Per the FIS timing booklet, all homologated timing solutions require the use of 4 synchronized timers: System A and System B at both the start and the finish. It does not specify exactly, however, how data transmission from the start must occur. Per page 10 of the timing booklet:
"This allows race organizers to use many types of timing solutions without wires as long as these 4 timers are in place and are used to verify the results. If times are generated by a timing solution other than system A or B in all cases these times must be checked against system A and must match exactly. In case results deviate from system A, the competition must be evaluated on the A system times as per the normal timing set-up rules and procedures"
Many of the systems currently commercially available in the US use radio transmitters to send impulses from the start to the finish, and correct for the delay. The disadvantage of this system is that it invites the possibility for the wirelessly transmitted impulse to disagree with the impulse recorded to tape at the start. Because impulses cannot be recovered, a lost wireless impulse could mean going through an EET procedure to recover from tape at the start.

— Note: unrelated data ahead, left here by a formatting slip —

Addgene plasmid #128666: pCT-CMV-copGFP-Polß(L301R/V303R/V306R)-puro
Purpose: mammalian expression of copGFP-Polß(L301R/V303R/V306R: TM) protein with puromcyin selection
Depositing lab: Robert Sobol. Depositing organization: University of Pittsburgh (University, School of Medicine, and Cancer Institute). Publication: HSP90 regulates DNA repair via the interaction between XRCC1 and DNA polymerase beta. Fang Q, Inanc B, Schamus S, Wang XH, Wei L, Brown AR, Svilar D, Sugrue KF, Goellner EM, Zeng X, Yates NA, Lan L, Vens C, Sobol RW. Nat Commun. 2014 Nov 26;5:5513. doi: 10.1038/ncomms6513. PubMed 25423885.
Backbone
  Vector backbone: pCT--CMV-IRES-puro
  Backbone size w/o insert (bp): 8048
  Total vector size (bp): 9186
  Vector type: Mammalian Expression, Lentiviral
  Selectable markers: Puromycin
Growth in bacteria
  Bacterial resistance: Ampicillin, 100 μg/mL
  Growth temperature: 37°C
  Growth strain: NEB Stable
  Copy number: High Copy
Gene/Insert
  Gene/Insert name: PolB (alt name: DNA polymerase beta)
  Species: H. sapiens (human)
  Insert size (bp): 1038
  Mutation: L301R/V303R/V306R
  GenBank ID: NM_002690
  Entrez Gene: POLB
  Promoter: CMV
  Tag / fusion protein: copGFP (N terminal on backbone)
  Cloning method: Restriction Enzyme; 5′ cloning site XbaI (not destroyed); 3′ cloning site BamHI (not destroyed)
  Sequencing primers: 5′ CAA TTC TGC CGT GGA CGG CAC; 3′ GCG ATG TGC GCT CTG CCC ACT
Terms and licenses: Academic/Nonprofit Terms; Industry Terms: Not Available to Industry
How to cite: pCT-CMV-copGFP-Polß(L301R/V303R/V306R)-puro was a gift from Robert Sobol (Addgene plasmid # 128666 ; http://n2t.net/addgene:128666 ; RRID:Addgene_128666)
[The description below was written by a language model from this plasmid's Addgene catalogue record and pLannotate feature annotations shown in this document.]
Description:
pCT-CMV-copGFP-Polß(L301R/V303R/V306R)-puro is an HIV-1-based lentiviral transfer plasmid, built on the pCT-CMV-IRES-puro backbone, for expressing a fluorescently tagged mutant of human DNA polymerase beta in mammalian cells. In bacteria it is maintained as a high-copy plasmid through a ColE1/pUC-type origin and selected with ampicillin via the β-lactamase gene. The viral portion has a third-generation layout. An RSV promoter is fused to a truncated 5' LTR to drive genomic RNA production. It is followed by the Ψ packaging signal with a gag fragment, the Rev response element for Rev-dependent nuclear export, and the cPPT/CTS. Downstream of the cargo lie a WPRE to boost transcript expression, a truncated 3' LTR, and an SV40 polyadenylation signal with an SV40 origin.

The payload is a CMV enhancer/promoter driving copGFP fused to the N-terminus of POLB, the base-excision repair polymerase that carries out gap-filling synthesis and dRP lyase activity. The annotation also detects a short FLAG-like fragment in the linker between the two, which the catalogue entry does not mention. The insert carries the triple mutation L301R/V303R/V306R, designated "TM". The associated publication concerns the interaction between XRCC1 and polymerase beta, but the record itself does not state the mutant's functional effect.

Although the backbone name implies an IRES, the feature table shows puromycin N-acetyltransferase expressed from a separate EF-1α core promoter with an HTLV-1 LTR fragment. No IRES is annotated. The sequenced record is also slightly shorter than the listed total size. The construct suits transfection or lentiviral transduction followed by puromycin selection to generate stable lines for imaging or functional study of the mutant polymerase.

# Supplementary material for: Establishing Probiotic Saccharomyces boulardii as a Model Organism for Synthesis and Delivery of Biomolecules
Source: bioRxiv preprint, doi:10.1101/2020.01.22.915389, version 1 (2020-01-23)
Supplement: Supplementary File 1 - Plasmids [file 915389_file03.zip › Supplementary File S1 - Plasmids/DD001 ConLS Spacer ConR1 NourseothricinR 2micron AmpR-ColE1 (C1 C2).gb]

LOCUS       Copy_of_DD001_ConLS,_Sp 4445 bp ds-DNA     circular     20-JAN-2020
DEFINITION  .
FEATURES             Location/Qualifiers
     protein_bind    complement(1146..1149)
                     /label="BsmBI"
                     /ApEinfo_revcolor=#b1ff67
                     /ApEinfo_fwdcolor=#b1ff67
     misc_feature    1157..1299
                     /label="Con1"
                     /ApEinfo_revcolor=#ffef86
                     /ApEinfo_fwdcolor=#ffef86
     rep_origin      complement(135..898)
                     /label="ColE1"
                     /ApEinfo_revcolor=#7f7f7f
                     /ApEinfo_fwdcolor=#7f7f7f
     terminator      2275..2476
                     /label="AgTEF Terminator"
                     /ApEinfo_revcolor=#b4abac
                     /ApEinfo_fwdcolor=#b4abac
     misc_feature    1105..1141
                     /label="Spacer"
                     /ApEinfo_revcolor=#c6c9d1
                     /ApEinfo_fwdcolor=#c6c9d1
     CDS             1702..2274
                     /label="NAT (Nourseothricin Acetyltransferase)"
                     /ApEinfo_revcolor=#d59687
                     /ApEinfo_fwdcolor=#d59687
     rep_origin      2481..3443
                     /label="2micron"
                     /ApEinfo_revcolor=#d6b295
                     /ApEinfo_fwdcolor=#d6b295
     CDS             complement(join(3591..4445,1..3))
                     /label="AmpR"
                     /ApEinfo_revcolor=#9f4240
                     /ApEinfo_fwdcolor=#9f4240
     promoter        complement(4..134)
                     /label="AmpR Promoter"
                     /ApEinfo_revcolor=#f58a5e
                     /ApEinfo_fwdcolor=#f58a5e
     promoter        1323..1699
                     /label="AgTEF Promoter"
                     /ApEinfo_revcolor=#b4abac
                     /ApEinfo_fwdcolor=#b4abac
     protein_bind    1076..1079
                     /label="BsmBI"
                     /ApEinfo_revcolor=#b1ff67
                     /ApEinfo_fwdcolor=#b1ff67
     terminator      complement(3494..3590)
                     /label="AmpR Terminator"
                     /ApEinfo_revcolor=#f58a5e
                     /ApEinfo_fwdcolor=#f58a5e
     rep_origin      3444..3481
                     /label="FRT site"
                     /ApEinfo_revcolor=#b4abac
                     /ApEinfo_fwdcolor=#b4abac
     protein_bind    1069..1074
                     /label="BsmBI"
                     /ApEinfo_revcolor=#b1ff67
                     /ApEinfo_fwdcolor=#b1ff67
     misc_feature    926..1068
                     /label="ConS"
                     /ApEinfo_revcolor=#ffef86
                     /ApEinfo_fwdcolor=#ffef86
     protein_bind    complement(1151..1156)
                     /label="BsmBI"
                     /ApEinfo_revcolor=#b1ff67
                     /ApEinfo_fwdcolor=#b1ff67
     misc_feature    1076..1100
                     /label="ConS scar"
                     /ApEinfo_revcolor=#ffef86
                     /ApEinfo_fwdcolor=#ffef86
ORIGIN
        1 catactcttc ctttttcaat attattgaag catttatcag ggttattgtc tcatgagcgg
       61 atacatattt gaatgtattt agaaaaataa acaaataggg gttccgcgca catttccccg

My goal is to send the actual Time of Day data from the start timer, not impulses. This removes the possibility of any disagreement, however small, between data collected at the start and at the finish.
Using the new "2nd timer" functionality of split second, it is possible to connect both the System A start timer and the System A finish timer to the software simultaneously to produce real time results. The problem is figuring out how to connect a timer with a serial port to a computer that is far away.
To solve that problem, I used a $10 Raspberry Pi Zero W microcomputer and some custom software. The Raspberry Pi is connected to the serial port of the timer at the start, and uses the internet to send data from the timer to the cloud. It can work off of any available internet connection, wired, WiFi, cell phone hotspot, etc.
The results PC at the finish runs software to read the timing data from the cloud and send it to a virtual serial port. Split Second (or any results software that supports 2 timer connections) can then read this data.
The main drawback of this approach is that it depends on an internet connection. However, with the constant expansion of wireless networks and the increasing availability of internet connections at ski resorts I think this problem will continue to get smaller. I believe that the simplicity and low cost warrant some further investigation, and I would love to collaborate with anyone who is interested!
I've attached a diagram of my longwinded description, and a YouTube video of it in action in my living room.